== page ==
Top 5 Ways to Reduce the Risk of Diabetic Foot Ulcers


The CDC gives an overview of several ways patients with diabetes can prevent diabetic foot ulcers and amputations.

Patients with diabetes are more likely to develop diabetic foot ulcers due to decreased blood flow to the limbs. These slow-healing injuries can put patients at a higher risk of amputations. This not only can reduce the quality of life for patients, but can be very costly for the healthcare system.

Diabetes is the main cause of the loss of toes, feet, or legs that is not the result of an accident; however, 50% of these amputations can be mitigated with proper care, according to the CDC.

To avoid or delay problems that may lead to amputations, the CDC recommends:

1. Manage the “ABCs” of diabetes

The CDC advises that patients manage their A1c levels, blood pressure, cholesterol levels, and do not smoke for optimal foot health. By ensuring these levels are within in the target, patients will improve overall health and slow or prevent diabetic foot ulcers.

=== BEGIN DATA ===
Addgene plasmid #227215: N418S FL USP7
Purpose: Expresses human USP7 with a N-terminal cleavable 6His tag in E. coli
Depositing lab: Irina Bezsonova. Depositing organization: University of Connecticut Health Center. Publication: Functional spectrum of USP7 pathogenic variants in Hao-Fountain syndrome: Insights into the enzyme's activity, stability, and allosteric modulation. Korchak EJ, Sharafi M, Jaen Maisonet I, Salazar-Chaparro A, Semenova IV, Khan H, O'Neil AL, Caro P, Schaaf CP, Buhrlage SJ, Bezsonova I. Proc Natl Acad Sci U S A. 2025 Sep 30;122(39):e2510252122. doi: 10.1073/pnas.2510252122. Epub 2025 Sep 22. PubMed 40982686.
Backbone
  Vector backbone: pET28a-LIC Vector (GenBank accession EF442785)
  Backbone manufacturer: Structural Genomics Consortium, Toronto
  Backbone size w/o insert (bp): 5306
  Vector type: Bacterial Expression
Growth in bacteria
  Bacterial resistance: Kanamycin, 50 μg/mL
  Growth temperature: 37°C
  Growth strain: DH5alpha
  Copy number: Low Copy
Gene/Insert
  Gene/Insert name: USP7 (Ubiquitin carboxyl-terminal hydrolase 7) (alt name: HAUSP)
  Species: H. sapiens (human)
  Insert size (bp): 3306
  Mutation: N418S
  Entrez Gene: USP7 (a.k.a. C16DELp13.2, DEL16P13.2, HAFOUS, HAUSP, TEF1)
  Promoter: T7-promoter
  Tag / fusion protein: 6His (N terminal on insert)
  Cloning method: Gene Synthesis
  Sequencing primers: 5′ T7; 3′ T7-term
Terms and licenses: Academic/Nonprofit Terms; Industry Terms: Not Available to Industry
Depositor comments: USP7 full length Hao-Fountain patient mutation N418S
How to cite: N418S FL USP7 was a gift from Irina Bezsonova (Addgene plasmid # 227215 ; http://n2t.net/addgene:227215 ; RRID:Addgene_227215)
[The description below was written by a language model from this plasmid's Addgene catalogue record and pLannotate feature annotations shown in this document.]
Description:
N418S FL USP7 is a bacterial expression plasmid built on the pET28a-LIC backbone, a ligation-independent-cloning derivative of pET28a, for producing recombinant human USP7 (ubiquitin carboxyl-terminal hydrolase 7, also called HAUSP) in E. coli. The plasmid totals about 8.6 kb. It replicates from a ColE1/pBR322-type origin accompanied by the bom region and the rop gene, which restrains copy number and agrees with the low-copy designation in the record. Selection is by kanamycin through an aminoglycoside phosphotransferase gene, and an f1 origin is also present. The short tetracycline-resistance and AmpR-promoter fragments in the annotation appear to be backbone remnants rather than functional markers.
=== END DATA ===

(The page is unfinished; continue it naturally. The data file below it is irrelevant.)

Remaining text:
2. Seek professional care

Patients with diabetes should make sure they are asking their primary care providers to check their feet for early signs and symptoms of diabetic foot ulcers.

Patients should also visit a podiatrist at least once per year to develop a proper foot care plan and discuss the option of special shoes, according to the CDC. Podiatrists may also be able to advise patients on how to properly address foot problems, such as calluses.

3. Do not walk barefoot

Not walking barefoot is the easiest way to ensure that patients do not injure their feet, according to the CDC. Patients should also check shoes prior to wearing them to make sure that the lining is smooth and there are no objects inside.

4. Self-care

Daily foot care is especially important for patients with diabetes. The CDC reports that patients should check their feet for calluses, cuts, sores, blisters, red spots, and swelling each day.

Patients with diabetes should also wash their feet with warm water, but be sure to not soak them. The CDC cautions that patients should dry their feet well and not put lotion between their toes, as it can cause infections.

5. Keep the blood flowing

When sitting, blood flow to the legs may be limited. Since blood flow improves healing, it is important for patients with diabetes to elevate their feet while sitting. Additionally, the CDC reports that patients should move their toes and ankles for 5 minutes 2 to 3 times per day and not cross their legs for long periods of time to improve blood flow.